BANKRUPTCY REPRESENTATION FOR MORE THAN 

100 YEARS COMBINED

Understanding Chapter 11 bankruptcy

At the Grafstein & Arcaro, LLC in Connecticut, we know that creating and running your own business is your “American Dream.” Sadly, however, statistics show that most business start-ups fail. If yours faces overwhelming debt, you undoubtedly have numerous questions about what a small business Chapter 11 bankruptcy entails and what happens to the debts your business accumulated. Are you held liable for them?

As FindLaw explains, your company qualifies for a small business Chapter 11 bankruptcy if you have 500 or fewer employees and no more than $2.19 million in debts. The whole purpose of a Chapter 11 is to make your business profitable. Consequently, the first thing you do after filing for Chapter 11 is to renegotiate your company’s contracts and leases so as to obtain more favorable terms and/or reduce the amount of its outstanding debt.

Then you have 180 days in which to set up a plan to reorganize your company so as to repay some of its debts and discharge the others. During this time your company’s creditors cannot attempt to collect their debts. They must vote on and approve your plan before it goes to the bankruptcy judge for approval. Judges normally approve all plans that are devised in good faith, reasonable, and comply with the law.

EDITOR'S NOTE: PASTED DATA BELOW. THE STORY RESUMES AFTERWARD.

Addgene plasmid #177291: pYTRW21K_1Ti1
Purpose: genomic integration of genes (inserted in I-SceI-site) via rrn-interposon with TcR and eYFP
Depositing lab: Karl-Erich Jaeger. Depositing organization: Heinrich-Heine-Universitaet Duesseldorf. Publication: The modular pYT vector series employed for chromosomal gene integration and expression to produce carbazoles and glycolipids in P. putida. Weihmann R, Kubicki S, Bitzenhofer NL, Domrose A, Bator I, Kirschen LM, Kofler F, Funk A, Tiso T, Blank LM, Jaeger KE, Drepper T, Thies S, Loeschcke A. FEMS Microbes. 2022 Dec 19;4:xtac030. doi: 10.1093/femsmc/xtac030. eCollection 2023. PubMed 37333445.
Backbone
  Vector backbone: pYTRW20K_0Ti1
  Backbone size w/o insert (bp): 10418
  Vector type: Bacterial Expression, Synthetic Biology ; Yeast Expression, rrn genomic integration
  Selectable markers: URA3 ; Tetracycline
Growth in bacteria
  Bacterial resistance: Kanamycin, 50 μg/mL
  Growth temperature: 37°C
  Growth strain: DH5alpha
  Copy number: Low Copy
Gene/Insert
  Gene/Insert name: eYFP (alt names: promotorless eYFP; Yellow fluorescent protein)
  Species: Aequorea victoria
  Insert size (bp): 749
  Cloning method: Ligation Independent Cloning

Creditor classifications

Your company’s creditors fall into the following three categories:

  1. High-priority creditors: federal and state tax agencies, stockholders who have invested in your company, and employees to whom your company owes back wages
  2. Secured creditors: creditors with some form of collateral securing their debts
  3. Unsecured creditors: creditors whose debts have no collateral to back them

Each high-priority and secured creditor is in its own respective class. Your company’s unsecured creditors get lumped together into one class. Under your plan, you negotiate with each of your high-priority and secured creditors and negotiate with your unsecured creditors as a group.

Discharge and/or repayment

After the judge confirms your company’s reorganization plan, you and your company conduct business as usual. Any company debts not addressed by your plan are discharged, and your company begins repaying the others according to the plan. For further information on this subject, please see this page of our website.